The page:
After a year of meetings, a citizens task force has issued a set of redevelopment guidelines that sets the stage for a controversial rebuild of Yesler Terrace, the Seattle Housing Authority's last low-income "garden community" of duplexes and yards.
On Oct. 24, the 20-member Yesler Terrace Citizen Review Committee passed a final set of "Definitions & Guiding Principles" that gives tenants the right to return to the new Yesler Terrace, but does not require the Seattle Housing Authority to replace all 580 low-income units at the current First Hill site -- a goal many residents and housing activists had argued for to prevent the loss of public housing that they point to at other SHA redevelopments.
Instead, the document, which will serve as a basis for redevelopment planning that's set to start in January, calls for considering full one-for-one replacement without stipulating where the new units will go.
SHA executive director Tom Tierney has said that the housing authority is committed to replacing all 580 units within a neighboring area where the guidelines would allow Yesler Terrace to expand. If that happens, Tierney has said the new Yesler Terrace, which won't break ground until 2010, could have a boundary as far east in the Central District as 23rd Ave. -- 13 blocks from Broadway and Yesler Way, the current hub of Yesler Terrace and its downtown views.
The housing authority has already purchased several properties in that area, including an old apartment building where SHA might move Yesler Terrace residents temporarily or permanently -- potentially displacing low-income renters at that site, according to two committee members who wrote a minority report included with the guidelines.
The report, authored by John Fox of the Seattle Displacement Coalition and signed by Kristin O'Donnell of the Yesler Terrace Community Council, calls for one-for-one on-site replacement and says that the citizens committee did not receive adequate information about the housing authority's redevelopment plans in the areas around Yesler Terrace.
"The policies," Fox says, "aren't strong enough to send the signal we need to send, that there shall be no net loss on site, that the site won't be turned into some planner's dream of high-density, high-income housing."
In an age of declining federal funding for housing, SHA says it must redevelop to add density and make more money from its properties. But in previous rebuilds of garden communities at Roxbury Village, Holly Park, High Point, and Rainier Vista, where SHA sold land for private homes and condos and replaced duplexes with apartment buildings, Fox says the agency spent half a billion in federal HOPE VI grants and tore down half of the 2,000 low-income units without physically replacing them -- a statistic that SHA says is wrong.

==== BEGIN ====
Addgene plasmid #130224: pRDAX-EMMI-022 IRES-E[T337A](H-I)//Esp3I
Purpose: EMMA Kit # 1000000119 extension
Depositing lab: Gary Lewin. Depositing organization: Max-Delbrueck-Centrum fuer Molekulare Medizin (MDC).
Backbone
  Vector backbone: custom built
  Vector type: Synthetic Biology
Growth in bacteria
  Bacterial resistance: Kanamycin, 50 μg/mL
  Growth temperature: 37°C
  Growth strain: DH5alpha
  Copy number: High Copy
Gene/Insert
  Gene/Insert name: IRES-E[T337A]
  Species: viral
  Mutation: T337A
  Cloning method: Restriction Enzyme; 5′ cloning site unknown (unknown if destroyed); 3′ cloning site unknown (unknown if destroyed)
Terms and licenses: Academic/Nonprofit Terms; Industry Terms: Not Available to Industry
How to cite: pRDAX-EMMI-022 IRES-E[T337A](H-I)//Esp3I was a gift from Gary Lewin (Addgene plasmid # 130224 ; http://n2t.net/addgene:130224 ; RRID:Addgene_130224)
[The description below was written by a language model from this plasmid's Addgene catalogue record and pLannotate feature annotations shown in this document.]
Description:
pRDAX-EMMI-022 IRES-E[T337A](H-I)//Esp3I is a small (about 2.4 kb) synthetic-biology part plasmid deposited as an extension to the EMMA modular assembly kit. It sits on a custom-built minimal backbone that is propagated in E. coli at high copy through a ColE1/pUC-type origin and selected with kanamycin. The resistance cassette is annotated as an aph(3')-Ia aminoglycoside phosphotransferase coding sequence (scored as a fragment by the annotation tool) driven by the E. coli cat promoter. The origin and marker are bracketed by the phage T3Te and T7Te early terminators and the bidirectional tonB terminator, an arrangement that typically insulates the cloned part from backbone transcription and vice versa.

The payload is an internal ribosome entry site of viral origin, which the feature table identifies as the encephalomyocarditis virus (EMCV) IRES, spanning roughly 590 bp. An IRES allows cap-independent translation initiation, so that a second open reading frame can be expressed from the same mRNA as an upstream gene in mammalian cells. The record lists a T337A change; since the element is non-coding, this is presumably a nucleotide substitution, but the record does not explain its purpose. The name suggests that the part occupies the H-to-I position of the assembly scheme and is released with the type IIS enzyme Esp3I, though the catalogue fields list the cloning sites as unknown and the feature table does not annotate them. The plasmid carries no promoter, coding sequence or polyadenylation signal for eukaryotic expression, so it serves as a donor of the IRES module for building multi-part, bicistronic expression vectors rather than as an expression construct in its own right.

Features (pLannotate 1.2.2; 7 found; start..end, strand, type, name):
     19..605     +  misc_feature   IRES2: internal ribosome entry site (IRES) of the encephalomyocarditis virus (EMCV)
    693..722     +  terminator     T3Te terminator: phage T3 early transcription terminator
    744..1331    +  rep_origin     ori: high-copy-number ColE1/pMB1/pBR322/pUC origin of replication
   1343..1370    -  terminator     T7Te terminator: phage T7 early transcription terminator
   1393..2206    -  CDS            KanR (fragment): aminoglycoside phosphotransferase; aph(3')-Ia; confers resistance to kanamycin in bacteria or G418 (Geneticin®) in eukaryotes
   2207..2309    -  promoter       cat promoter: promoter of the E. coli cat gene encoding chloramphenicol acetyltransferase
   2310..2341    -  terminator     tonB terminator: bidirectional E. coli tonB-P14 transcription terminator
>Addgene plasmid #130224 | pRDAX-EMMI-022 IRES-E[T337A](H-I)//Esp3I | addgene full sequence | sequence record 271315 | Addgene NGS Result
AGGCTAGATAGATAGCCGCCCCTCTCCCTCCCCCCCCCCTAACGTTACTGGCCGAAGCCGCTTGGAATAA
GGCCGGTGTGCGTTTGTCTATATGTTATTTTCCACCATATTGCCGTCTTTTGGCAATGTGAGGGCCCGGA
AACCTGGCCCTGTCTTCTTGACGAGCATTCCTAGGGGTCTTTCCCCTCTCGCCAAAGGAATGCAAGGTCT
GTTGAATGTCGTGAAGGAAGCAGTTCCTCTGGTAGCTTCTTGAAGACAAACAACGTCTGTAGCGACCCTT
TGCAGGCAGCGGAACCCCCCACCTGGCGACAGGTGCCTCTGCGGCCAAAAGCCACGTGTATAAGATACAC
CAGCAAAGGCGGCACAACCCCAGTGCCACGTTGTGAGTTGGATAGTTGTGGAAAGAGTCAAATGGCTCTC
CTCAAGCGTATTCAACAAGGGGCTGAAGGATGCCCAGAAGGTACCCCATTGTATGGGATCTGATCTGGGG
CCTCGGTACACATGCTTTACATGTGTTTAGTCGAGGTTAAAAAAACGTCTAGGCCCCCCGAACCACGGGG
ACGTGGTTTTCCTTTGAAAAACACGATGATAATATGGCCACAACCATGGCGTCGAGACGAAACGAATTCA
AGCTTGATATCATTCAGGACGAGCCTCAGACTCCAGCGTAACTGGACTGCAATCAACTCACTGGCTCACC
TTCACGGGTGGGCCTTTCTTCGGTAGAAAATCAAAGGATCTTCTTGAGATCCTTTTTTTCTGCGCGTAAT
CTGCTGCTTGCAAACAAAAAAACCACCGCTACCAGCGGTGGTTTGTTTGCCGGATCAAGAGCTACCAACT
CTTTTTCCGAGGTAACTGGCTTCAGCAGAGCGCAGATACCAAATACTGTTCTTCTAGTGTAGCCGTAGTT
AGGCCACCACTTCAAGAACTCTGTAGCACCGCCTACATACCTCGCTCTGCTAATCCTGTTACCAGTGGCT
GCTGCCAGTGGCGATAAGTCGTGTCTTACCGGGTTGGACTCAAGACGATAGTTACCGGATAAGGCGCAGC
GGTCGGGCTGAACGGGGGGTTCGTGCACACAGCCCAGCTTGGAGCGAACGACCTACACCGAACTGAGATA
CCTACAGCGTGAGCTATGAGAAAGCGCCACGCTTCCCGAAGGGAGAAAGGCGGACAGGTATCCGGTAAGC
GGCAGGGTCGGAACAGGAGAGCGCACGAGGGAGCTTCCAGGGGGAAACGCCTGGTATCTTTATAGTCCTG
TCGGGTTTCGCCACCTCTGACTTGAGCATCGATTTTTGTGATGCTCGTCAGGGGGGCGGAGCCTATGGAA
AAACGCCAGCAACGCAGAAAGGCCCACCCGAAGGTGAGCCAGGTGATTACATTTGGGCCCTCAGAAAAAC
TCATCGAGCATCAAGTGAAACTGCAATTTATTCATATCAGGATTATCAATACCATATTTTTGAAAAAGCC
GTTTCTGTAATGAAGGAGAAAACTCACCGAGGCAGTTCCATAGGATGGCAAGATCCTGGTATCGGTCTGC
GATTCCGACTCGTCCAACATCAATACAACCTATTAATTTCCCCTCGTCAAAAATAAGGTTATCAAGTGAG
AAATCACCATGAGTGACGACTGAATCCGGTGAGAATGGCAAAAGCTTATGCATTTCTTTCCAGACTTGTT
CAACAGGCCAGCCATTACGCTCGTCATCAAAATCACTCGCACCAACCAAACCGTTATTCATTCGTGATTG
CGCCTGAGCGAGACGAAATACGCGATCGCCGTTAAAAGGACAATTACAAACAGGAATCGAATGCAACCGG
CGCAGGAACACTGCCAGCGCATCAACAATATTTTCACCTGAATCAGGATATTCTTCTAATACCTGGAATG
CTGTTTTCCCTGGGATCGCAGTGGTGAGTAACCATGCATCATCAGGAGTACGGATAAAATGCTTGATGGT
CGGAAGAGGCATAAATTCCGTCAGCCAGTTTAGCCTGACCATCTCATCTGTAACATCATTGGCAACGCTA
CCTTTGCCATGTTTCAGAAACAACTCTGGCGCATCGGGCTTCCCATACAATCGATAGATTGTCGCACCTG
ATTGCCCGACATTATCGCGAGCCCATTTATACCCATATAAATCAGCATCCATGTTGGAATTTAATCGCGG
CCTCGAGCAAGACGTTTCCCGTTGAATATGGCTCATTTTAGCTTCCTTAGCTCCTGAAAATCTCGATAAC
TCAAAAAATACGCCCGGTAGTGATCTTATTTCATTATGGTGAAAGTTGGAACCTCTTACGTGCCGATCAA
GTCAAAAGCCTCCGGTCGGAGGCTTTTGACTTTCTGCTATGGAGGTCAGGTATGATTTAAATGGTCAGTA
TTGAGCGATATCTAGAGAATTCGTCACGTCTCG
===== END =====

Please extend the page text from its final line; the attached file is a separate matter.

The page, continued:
The Yesler Terrace task force was created by a settlement that SHA signed to end a Seattle Displacement Coalition lawsuit over Rainier Vista. Fox says the settlement clearly stipulates that a citizen task force will oversee all redevelopment planning at Yesler Terrace.
But "to date," Fox writes in the minority report, "the task force has seen no specific plans, drawings, [or] alternatives, nor have we been apprised of any plans for rezones or other land use changes that may be needed to facilitate SHA's plans" -- which potentially includes office buildings.
That's one of the ideas shown in a short "Planning Concepts" document that the task force passed Oct. 24 with its redevelopment guidelines. At the meeting, Fox and O'Donnell objected to the document, arguing that the ideas -- which include building office towers and spending millions to straighten Yesler Terrace's street grid, says Fox -- were the work of SHA's planning consultant, NBBJ, not the committee.
Mary McCumber, a committee member from Futurewise, a growth management advocacy group, said that she felt the task force had discussed the main concepts many times. But O'Donnell disagrees, saying the ideas were presented to the group at a workshop.
"They came from NBBJ," and, like the guidelines themselves, "they're pretty vanilla," she says. "The devil's going to be in the details, and there's no details there."
"The result is that they can say they had meetings, which they were required to under the terms of the Rainier Vista settlement," O'Donnell says, "but they had better continue to have a group of citizens meeting now that they are really starting to plan."
SHA Deputy Director Andrew Lofton says there will be a new advisory group of some kind, but the housing authority hasn't settled on its makeup. "We're going to have public input and a public group that will be advising the process," he says, "but I can't tell you if we will replicate the [committee's] process."
The Seattle Housing Authority plans to give a community presentation on the Yesler Terrace redevelopment guidelines on Wed., Nov. 14, 5 p.m., at the Yesler Terrace Community Center, 917 E. Yesler Way, Seattle. A subsequent meeting on Nov. 19 in which the SHA Board of Commissioners was scheduled to vote on the guidelines has been canceled.